Schools in California would have to pay an extra $10 waste recycling fee for every computer they purchase, under a bill passed by state legislators Aug. 31. The fee would apply to all businesses and consumers in the state, too.
At press time, Gov. Gray Davis was still considering whether to sign the legislation. Supporters say it would make California a leader in addressing a national and international problem that has its roots in the state’s high-tech industries.
But criticsincluding the Electronic Industries Alliance (EIA)say the problem should be addressed nationally, and that a California-only fee could hurt sales in the nation’s most populous state.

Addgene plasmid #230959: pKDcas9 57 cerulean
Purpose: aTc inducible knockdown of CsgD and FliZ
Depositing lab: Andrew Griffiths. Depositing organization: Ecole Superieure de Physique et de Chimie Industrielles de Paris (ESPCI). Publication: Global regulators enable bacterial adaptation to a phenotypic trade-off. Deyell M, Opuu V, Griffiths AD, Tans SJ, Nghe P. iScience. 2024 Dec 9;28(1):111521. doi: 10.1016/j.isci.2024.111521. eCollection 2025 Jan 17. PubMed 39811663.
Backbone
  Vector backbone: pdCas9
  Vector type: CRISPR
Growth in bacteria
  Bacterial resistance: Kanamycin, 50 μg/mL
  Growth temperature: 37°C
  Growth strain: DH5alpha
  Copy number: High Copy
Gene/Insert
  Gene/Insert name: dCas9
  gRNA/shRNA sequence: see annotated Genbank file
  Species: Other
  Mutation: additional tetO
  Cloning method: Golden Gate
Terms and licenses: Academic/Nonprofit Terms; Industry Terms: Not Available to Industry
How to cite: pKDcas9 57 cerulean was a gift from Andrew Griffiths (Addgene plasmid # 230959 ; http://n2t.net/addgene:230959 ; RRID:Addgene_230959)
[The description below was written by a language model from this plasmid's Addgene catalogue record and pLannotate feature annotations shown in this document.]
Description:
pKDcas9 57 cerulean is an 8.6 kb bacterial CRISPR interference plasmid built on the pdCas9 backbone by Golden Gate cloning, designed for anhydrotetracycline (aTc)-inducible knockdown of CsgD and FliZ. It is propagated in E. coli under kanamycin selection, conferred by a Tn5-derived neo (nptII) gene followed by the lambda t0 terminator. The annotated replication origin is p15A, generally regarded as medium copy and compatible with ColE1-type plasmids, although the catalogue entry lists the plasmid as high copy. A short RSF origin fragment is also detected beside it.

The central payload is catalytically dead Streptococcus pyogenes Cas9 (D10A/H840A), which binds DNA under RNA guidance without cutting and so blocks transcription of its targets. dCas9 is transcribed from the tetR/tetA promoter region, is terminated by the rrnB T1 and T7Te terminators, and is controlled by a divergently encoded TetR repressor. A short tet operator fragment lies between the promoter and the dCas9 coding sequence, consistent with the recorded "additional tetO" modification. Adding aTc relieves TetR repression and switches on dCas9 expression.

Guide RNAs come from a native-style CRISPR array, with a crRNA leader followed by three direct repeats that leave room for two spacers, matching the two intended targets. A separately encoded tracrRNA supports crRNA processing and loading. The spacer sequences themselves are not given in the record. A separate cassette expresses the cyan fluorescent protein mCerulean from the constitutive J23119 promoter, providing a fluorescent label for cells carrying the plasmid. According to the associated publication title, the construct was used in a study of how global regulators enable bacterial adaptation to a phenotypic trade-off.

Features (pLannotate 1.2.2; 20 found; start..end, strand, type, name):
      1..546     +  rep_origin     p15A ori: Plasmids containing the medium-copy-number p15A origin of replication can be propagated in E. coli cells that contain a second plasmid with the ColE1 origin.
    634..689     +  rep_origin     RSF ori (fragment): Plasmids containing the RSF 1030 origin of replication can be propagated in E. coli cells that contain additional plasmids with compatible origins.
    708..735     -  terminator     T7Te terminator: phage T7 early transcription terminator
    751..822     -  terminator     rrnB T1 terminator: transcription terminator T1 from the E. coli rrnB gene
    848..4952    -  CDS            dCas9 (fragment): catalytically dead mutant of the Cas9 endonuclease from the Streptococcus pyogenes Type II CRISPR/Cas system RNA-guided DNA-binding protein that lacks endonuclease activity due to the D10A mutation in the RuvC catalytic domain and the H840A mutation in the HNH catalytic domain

“Imposing an advanced recycling fee, or ‘tech tax,’ on cathode ray tube products … is a mistake that will hurt consumers and California businesses,” said Heather Bowman, EIA’s director of environmental affairs and deputy general counsel, in a statement. “Instead of focusing on a financing scheme, California should turn its attention to increasing consumer recycling opportunities and to effective consumer education and awareness.”
If Davis signs the bill, computer manufacturers and retailers would have to collect the $10 Cathode Ray Tube Recycling Fee with every computer they sell in California, beginning Jan. 1, 2004. The money would be used to fund grants to local governments, nonprofit organizations, and companies that recycle the tubes.
The state estimates more than 6,000 computers and televisions become obsolete in California every day, and more than 6 million outdated televisions and computers already are stuffed away in closets, basements, and garages.
They can’t go into California landfills, where they have been banned because each contains four to eight pounds of lead, as well as other toxic materials.